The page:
THE BLOG
07/11/2013 10:50 am ET Updated Sep 10, 2013

Our World, Our Kids: Thinking of the Future

In a fantastic photo essay published earlier this year, the photographer Gabriele Galimberti presented images of kids from across the world holding their most prized possessions. The pictures are stunning. In one, a little boy from Malawi called Chiwa stands beneath a mosquito net on a bed and wears a serious expression, showing viewers a dinosaur and two furry teddies. In another, Stella, from Italy, surrounds herself with pink and purple dresses and Barbie dolls.

Some of the kids have an abundance of toys, others just one or two. But the images are a reminder of how uniquely special all children are. As Galimberti said, "At their age, they are pretty all much the same; they just want to play."

Although much of the developed world has an aging population, in some regions the population is still very young. In the Arab world, for instance, 60 percent of the population is below the age of 25, and one in five people are between the ages of 15 and 24. In Africa, in 2010, 70 percent of the population was under the age of 30. The young people in these areas will face disparate and complex challenges as they grow older, from climate extremes and water shortages to other unforeseen events.

One of the best ways to make sure that the prospects for the world's young people are going to be bright is to provide them with a good education. Education enables people to move out of poverty; it equips them with the ability to innovate and create technological answers to environmental problems. Perhaps most importantly, having access to knowledge helps to enlarge people's perspective. The UN states that a quality education discourages racism and xenophobia by fostering new values and attitudes.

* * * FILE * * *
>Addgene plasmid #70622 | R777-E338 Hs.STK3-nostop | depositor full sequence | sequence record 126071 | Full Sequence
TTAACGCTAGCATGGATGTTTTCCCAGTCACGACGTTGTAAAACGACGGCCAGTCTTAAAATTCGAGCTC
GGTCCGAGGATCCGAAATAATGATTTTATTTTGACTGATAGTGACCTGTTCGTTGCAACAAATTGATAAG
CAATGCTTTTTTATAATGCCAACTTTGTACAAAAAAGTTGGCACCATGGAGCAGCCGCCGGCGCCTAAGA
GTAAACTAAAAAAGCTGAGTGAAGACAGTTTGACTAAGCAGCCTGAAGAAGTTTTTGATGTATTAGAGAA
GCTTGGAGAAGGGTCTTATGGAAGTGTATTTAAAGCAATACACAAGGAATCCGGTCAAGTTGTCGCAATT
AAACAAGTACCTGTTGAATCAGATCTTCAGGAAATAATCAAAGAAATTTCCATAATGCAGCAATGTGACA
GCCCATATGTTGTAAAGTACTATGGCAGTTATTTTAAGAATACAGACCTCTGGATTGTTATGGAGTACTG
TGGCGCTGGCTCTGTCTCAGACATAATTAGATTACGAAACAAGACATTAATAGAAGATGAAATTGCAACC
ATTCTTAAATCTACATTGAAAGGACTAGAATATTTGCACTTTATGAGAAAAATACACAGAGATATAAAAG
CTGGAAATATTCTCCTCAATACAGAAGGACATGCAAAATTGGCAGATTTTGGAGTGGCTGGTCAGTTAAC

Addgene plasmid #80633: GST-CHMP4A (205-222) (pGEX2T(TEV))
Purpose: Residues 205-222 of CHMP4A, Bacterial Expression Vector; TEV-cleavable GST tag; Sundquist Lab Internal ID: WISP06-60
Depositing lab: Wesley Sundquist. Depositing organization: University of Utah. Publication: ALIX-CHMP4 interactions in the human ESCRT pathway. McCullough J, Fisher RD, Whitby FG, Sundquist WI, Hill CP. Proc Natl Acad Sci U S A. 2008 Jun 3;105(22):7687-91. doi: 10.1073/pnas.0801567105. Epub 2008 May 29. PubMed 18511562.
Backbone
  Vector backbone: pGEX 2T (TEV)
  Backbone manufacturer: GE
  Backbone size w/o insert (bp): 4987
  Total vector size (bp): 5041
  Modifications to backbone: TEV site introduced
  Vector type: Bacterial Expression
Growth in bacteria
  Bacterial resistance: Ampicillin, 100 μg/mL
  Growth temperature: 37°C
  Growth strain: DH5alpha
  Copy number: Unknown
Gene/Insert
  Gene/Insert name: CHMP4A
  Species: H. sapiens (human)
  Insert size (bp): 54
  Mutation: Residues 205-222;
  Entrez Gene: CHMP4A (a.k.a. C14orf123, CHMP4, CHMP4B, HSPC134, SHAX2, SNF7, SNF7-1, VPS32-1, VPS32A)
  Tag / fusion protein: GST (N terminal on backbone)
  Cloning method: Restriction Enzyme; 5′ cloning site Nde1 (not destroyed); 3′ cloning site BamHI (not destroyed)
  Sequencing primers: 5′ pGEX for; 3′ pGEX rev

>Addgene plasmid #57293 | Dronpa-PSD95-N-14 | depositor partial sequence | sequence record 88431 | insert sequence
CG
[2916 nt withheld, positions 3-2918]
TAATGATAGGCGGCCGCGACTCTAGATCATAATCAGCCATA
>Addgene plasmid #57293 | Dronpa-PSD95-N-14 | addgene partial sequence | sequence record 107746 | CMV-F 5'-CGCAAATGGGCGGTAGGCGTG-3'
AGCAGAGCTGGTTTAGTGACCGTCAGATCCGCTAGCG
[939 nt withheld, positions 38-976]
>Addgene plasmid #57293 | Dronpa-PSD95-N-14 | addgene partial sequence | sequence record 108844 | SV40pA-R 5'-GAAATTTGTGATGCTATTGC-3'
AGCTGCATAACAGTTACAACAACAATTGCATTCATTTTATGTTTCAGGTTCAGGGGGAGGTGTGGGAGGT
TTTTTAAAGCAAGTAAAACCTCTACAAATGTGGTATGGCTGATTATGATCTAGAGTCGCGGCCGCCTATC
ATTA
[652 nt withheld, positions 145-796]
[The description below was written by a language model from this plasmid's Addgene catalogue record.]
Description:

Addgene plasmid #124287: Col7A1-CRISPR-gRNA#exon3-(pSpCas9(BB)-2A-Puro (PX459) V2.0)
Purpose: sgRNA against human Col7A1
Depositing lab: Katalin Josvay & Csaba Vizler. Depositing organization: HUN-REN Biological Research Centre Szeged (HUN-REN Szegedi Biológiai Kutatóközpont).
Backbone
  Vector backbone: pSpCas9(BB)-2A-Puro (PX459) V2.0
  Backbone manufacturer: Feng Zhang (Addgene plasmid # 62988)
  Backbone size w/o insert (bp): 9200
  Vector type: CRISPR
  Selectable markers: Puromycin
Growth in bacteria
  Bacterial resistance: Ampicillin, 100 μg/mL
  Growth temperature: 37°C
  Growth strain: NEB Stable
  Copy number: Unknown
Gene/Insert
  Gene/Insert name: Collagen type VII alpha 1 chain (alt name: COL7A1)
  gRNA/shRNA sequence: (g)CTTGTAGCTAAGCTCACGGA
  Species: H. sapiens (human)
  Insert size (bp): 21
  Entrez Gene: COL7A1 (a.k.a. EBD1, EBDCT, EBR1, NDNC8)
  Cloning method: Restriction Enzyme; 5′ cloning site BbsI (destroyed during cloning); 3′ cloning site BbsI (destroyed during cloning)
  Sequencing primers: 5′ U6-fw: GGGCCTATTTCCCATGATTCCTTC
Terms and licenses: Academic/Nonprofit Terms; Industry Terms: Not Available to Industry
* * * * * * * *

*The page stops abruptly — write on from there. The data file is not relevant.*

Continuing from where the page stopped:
That's why projects like the Schools for Africa program are so important, aiming to build more schools, train teachers and ensure that students have access to supplies. Other initiatives, like Plan International's "Because I am a Girl," aspire to remedy gender inequalities in children's access to education. Research has shown that making sure young women attend school has a range of effects, and reduces poverty, child mortality, HIV rates and corruption.

Simply put, education -- for all children -- is something that strengthens societies, and we ought to support the programs that provide it. The future is uncertain. Let's give kids the tools they need to engage with it and to flourish. They deserve it.